Views And Reviews

The Joy of Uncircumcising! Restore Your Birthright and Maximize Sexual Pleasure

BMJ 1994; 309 doi: (Published 10 September 1994) Cite this as: BMJ 1994;309:679
  1. R S Kirby

    Jim Bigelow Hourglass, £16.95, pp 239 ISBN 0-9630482-1-X

    Written in populist style, The Joy of Uncircumcising! is based on three premises: that infant circumcision is performed without consent; that circumcision diminishes penile sensation and therefore reduces sexual enjoyment; and that techniques of prepucial reconstruction can restore lost sensitivity to the glans penis.

    Of these contentions, the first warrants the most serious consideration. There is no question that the widespread practice of infant circumcision, performed for cosmetic or religious indications, carries small but important risks. Complications such as infection, meatal stenosis, or even ischaemic tissue loss undoubtedly occur occasionally. As Dr Bigelow forcefully points out, there is little evidence that early circumcision confers any health gain to the individual in the longer term. The original argument that penile carcinoma is almost unheard of in circumcised men carries little weight as the incidence of penile cancer has become rare throughout the developed world. It is certainly a legitimate question whether children who were circumcised in infancy would themselves have elected to undergo the procedure had it been delayed until an age when informed consent would have been feasible.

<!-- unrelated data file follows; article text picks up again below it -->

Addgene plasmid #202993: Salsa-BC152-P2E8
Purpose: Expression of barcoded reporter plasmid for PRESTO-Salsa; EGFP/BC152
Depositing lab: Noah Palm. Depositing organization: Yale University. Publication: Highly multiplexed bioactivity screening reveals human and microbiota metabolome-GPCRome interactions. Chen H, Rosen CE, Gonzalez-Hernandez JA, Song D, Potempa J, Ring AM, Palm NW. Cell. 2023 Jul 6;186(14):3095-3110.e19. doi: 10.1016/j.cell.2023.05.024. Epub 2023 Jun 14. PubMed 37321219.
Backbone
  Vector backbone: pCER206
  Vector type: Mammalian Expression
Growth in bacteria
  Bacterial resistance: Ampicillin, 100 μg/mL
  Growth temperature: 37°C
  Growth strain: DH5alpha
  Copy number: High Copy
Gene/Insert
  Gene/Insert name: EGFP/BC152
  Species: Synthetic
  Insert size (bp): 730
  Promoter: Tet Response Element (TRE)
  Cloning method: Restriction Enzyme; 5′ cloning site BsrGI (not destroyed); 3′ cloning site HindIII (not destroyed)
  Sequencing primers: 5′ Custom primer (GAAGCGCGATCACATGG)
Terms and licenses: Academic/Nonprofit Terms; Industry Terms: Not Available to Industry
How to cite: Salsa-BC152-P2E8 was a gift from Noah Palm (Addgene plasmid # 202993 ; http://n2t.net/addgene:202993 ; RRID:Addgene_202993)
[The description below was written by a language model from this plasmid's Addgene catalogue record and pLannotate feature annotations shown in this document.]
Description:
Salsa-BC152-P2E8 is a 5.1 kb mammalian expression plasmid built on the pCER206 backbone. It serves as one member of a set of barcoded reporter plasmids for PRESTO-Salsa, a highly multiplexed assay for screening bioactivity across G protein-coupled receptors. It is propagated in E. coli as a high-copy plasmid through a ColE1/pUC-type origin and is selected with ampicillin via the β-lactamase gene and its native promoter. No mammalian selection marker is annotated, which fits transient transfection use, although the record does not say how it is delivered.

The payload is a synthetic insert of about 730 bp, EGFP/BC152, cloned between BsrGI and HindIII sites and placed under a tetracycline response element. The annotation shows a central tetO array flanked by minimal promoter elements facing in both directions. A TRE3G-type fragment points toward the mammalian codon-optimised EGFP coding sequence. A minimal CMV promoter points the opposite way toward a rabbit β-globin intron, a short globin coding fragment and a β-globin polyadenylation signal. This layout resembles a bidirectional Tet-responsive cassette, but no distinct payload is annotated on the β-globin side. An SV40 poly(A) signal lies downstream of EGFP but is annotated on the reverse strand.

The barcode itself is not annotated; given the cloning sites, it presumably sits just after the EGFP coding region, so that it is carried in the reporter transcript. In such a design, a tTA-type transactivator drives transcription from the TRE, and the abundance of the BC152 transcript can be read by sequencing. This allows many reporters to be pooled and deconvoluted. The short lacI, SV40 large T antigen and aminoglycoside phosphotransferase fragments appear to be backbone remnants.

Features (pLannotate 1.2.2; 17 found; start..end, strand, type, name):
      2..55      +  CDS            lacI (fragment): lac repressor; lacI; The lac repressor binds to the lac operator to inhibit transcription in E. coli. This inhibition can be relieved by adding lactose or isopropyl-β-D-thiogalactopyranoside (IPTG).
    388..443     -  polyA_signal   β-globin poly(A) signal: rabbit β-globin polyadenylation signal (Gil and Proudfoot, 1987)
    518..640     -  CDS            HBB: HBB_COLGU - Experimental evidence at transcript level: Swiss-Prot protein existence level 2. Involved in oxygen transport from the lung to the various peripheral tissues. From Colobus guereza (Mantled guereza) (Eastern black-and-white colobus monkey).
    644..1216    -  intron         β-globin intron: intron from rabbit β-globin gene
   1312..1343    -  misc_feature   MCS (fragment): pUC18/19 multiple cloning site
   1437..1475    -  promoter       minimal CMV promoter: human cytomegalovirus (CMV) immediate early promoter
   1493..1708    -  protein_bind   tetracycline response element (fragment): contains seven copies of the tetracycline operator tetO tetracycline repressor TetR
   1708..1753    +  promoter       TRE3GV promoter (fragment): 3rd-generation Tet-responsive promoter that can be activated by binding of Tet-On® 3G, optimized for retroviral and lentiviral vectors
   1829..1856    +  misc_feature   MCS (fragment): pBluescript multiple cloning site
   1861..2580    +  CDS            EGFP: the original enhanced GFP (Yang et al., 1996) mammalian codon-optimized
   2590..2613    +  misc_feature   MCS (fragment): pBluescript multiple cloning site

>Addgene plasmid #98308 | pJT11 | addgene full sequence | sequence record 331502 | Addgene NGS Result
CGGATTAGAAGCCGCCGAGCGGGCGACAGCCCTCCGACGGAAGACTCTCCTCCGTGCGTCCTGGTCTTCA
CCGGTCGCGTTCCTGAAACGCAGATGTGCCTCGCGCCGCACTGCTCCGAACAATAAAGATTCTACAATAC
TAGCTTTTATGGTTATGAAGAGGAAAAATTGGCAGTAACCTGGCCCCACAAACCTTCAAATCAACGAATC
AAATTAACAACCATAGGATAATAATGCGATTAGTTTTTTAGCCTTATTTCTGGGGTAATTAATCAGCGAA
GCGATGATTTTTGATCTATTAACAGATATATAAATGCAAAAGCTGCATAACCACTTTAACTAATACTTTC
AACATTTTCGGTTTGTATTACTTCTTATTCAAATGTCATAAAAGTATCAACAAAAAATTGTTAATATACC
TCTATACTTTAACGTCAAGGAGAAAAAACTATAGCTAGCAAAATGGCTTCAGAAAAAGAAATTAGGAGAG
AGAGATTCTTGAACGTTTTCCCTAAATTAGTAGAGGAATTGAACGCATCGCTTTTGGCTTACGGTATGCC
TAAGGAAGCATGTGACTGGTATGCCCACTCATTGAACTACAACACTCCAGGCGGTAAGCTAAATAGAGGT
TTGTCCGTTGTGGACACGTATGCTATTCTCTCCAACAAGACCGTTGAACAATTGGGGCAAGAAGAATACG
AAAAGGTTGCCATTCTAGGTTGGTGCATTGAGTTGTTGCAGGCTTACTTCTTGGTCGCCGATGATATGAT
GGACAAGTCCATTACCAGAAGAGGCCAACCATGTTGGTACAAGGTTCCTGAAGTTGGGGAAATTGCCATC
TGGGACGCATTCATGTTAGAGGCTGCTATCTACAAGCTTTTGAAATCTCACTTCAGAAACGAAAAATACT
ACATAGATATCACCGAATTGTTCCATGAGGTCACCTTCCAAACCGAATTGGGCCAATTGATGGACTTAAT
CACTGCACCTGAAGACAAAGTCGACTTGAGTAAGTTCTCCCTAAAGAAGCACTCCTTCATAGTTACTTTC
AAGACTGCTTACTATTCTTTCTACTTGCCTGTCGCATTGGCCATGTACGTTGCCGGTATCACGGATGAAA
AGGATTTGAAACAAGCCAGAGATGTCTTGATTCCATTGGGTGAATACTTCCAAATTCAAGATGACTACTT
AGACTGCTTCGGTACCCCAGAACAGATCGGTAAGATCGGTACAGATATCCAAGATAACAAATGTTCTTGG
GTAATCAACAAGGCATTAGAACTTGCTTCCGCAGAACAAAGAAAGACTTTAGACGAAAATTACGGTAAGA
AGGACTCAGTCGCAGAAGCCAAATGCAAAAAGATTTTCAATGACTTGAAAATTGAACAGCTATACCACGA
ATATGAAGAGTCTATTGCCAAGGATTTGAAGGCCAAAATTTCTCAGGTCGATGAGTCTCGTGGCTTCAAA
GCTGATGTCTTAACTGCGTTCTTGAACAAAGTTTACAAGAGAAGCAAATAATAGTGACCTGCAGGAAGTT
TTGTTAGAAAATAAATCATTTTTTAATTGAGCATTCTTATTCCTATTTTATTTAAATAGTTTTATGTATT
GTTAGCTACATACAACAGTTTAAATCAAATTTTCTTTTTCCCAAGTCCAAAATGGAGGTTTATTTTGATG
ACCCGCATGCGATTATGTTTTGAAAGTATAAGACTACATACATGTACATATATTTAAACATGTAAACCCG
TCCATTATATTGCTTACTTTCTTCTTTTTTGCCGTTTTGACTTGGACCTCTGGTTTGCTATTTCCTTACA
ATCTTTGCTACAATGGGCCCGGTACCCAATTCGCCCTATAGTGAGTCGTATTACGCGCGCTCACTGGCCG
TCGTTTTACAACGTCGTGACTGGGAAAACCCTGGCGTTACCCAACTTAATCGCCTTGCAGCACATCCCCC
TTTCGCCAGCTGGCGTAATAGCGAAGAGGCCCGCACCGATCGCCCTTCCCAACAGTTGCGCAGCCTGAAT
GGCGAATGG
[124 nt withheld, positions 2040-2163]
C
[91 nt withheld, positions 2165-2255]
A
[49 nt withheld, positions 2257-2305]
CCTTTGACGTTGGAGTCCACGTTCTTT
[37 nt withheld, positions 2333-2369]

Does circumcision detract from sexual enjoyment? Here we move to a much more tenuous hypothesis. In neurophysiological terms sensation to the glans penis is subserved by sensory nerve endings that transmit impulses to the brain via the pudendal nerves. While circumcision might conceivably desensitise the glans to normal tactile sensation such as that induced by contact with clothes, there is little reason to suppose that sexual stimuli would be similarly affected.

    Can “uncircumcision” restore this putative lost glandular sensitivity? Uncircumcision as advocated by Dr Bigelow entails either penile skin expansion, by progressive stretching, or plastic surgery to gain extra skin length. These procedures are certainly feasible, but they are not without considerable risks, not least of which is loss of sensation of the penile shaft. To support his claim for their efficacy Dr Bigelow publishes correspondence from many men who have availed themselves of these techniques. Unfortunately, the placebo effect of attaching weights to the penis or undergoing quite complicated penile reconstructive surgery cannot be discounted. It is the converted who are preaching.

    In an open society we pride ourselves on the freedom to debate every issue. The advisability of infant circumcision is certainly worthy of discussion. I personally doubt the wisdom or efficacy of “uncircumcision,” but a little further controversy in this already emotive topic will do little harm.